A group of researchers from Newcastle University in the UK is investigating new ways to make old people safer on the road and keep them behind the wheel for longer.
The university’s Intelligent Transport team has created ‘DriveLAB’ – an electric car kitted out with bio-monitors and tracking systems allowing the team to identify the key stresses for older drivers and develop new technologies to support them.
Lead professor Phil Blythe said some of the in-car technologies under consideration included bespoke satellite navigation systems, night vision displays and intelligent vehicle speed systems.
Blythe is hopeful the results of the study, which received £12 million ($18.7 million) funding from Research Council UK’s Digital Economy program, help keep drivers on the road into later life, improving their independence and social connection.
“For many older people, particularly those living alone or in rural areas, driving is essential for maintaining their independence, giving them the freedom to get out and about without having to rely on others,” he said.
“But we all have to accept that as we get older our reactions slow down and this often results in people avoiding any potentially challenging driving conditions and losing confidence in their driving skills. The result is that people stop driving before they really need to.”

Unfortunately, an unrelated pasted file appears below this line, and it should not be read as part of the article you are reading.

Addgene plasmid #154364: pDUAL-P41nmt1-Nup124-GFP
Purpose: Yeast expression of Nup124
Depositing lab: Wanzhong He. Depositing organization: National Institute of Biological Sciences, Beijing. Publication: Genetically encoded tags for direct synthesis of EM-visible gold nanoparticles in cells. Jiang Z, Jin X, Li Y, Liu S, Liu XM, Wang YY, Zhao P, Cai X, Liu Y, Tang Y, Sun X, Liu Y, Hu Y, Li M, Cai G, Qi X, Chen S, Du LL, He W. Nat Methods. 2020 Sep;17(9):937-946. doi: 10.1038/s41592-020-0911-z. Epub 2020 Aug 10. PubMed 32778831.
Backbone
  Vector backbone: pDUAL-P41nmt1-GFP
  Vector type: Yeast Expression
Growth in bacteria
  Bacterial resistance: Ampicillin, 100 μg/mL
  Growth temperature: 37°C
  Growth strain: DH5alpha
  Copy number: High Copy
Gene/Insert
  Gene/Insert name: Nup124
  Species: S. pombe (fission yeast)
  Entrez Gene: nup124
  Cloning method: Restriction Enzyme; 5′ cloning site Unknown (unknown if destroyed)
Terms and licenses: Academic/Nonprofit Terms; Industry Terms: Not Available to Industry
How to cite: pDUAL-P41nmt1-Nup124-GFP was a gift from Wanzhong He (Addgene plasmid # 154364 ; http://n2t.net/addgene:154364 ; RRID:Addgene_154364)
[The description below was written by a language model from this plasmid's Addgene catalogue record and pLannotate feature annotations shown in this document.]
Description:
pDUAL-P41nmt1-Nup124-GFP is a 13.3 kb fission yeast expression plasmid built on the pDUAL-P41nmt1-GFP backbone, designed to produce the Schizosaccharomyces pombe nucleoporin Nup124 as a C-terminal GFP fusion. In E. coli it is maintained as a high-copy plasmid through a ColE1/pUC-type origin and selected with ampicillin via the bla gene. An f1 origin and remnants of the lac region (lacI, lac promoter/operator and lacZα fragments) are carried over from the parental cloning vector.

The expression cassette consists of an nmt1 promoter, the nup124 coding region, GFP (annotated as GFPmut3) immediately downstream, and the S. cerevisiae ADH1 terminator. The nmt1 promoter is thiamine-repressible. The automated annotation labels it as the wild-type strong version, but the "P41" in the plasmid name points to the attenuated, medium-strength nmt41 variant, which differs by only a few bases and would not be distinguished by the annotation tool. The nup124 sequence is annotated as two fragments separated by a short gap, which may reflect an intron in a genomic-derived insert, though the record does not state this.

Older drivers across the UK and Scotland will be placed in a simulator monitoring their eye movement, speed, reaction, lane position, acceleration, braking and driving efficiency, with researchers aiming to understand their driving habits and fears and look at ways to help overcome them.
Researcher Chris Emmerson said it was important to ensure older drivers did not get left behind as digital technology becomes widespread in new cars.
“One thing that came out of the focus groups was that while the older generation is often keen to try new technologies it’s their lack of experience with, and confidence in, digital technologies which puts them off,” Emmerson said. “Also, they felt most were designed with younger people in mind.”
A sat-nav system that avoids higher-risk situations, including right turns across busy intersections, is among the adaptations the researchers believe could improve the confidence and safety of older drivers.
The Western world's ageing population ensures the research and technology will become increasingly relevant in the future. Within 30 years, the Australian Bureau of Statistics expects one in five Australians to be over the age of 65 and seven per cent to be over 80.